Reading Hawks
The Delhi High School Helping Hawks Club has found a new way to give back during the coronavirus

Before the coronavirus pandemic swept the globe this year, members of Delhi High School’s Helping Hawks Club spent time giving back to the community through activities like feeding the homeless, cleaning up after football games and spending time with special needs students. These days, COVID-19 has put a stop to those charitable efforts — but that hasn’t stopped students from finding other ways to give back. 

A new group known as The Reading Hawks has formed within the service club, which advisor Matthew Ward created, in order to give students a way to continue helping their community during a time when it is needed most. 

“We had all of these different ways for students to serve in our club, and then COVID happens and it’s pretty much impossible to figure out a way to help the community,” Ward said. “Out of nowhere, this idea came into my mind.”

The Reading Hawks meet virtually with elementary school students in kindergarten, first and second grade for 30 minutes twice per week, reading books to them about animals, shapes, adventure and more in both English and Spanish. There are six reading groups throughout the school district, each of which are supervised by a teacher or paraprofessional.

Despite these reading sessions taking place via webcam, Ward said it has been rewarding for the elementary and high school students alike.

“The students in the club are doing great and they’ve connected really well with the young kids,” he said. “I’m really proud of them.”

According to DHS junior Adriana Salazar, elementary students have gone from keeping their camera and microphones off during the sessions to actively participating and showing interest in each book. Now, the young students look forward to The Reading Hawks, she said. 

“I definitely enjoy Reading Hawks because the kids are really funny. They don't really have filters, so they make us laugh a lot,” Salazar said. “Even if we can’t go do things in person, I know the kids really enjoy it. Some of their parents work a lot and they have no one to talk to, so I think they really enjoy coming to talk to us.”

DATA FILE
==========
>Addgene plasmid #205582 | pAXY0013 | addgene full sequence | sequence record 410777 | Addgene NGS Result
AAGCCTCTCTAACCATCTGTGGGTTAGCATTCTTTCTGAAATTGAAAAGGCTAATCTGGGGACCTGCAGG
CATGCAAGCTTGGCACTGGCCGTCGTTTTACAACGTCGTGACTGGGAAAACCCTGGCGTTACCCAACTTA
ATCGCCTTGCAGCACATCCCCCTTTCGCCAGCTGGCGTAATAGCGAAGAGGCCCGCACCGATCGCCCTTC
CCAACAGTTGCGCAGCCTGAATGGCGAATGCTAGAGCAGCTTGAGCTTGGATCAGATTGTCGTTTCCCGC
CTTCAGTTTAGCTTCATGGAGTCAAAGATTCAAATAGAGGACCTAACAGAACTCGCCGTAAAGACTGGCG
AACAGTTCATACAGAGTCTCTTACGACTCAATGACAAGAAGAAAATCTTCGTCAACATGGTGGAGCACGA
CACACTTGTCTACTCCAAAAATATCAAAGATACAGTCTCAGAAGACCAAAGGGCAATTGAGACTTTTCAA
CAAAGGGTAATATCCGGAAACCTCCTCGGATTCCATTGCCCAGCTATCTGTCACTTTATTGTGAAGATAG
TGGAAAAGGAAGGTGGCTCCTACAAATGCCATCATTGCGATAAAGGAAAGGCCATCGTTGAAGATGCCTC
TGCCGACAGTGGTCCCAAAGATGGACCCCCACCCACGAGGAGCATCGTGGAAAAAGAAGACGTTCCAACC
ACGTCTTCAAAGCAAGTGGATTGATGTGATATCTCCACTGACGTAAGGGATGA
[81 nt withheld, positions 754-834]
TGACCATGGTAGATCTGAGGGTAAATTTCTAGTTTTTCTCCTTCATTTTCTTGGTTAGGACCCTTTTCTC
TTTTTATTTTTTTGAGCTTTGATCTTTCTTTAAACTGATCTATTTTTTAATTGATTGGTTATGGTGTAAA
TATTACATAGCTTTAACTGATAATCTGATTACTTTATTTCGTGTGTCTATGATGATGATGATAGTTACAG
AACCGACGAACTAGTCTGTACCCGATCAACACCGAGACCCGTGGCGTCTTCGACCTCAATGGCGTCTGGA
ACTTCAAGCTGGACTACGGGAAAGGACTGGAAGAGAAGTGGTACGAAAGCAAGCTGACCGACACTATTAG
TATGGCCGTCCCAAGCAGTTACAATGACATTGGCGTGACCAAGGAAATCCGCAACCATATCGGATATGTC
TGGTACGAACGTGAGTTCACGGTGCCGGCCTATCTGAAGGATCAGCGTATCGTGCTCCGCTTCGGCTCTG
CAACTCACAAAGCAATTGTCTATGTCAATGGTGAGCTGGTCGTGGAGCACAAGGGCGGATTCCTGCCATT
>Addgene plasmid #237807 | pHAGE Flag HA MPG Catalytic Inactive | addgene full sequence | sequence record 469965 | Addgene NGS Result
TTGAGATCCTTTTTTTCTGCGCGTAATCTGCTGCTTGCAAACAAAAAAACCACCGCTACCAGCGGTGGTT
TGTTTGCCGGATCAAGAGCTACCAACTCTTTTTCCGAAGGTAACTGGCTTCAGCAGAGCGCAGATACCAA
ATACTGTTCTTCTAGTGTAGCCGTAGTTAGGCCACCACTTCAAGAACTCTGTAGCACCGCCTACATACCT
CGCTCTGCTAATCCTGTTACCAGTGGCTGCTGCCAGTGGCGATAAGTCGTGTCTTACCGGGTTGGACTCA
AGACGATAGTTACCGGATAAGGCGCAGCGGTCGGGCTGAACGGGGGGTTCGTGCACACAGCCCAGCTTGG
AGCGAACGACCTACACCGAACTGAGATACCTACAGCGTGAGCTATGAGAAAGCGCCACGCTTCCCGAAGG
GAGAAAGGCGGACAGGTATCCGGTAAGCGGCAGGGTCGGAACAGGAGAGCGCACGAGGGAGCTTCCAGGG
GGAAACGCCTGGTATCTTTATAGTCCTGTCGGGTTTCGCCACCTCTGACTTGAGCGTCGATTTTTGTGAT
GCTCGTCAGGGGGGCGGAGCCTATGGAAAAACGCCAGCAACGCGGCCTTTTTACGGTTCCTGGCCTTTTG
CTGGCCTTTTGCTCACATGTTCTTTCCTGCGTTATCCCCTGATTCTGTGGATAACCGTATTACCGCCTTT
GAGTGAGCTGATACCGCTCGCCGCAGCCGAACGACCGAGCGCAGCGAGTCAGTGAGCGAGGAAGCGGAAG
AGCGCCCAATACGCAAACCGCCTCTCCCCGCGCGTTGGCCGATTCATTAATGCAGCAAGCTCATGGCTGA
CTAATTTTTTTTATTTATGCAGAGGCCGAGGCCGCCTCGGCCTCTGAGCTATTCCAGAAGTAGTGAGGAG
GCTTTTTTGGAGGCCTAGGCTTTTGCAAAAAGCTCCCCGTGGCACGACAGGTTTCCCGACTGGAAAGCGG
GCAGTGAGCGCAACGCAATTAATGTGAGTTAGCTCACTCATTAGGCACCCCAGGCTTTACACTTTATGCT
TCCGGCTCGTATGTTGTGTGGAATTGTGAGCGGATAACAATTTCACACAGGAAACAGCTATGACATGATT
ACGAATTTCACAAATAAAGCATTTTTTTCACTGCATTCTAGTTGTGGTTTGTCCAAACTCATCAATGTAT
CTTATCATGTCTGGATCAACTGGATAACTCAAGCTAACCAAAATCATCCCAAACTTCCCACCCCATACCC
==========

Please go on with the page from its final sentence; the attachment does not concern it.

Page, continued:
For freshman Sandra Estrella, making a difference in just one student’s life has been the most rewarding part about the experience.

“It gives them something to look forward to at the end of the day. We talk to them and see how their day is going, and a lot of them will tell us their day has been bad,” Estrella said. “It hurts us to hear that, so we try and make reading exciting. By the end, they’re doing god and it’s such a cool thing to see and know that they look forward to coming.”

The high school students utilize websites like and in order to find books to read, and one group has grown from four students in its earliest sessions to now 15 strong. Salazar’s mother is a second grade teacher and has helped spread the word about The Reading Hawks to other K-2 students, and club members connect each week to share insight and ideas on how to improve the effort. 

Along with boosting students’ moods, the reading sessions have also been a place where younger students can improve their English and Spanish, said senior William Ruiz, in a school district which is home to a large Latino population.

“I think English is a pretty standard thing to know, especially in the U.S. since it’s used everywhere,” Ruiz said. “Improving their English even just a little but is mentally boosting for me as well. It shows I’m actually doing something to help the future generation who will lead us one day.”

While students in the Helping Hawks Club may not be able to give back in the ways they once did, The Reading Hawks have proved that goodwill is possible no matter the circumstance. 

“I look forward to 3 o'clock every week because of how fun it can be. I never thought I would enjoy it as much as I do,” Estrella said. “Their smiles and expressions brighten up the entire day. They enjoy reading so much more now, and when they get older they’ll be able to remember these activities we did and maybe want to do it themselves and help keep it going.”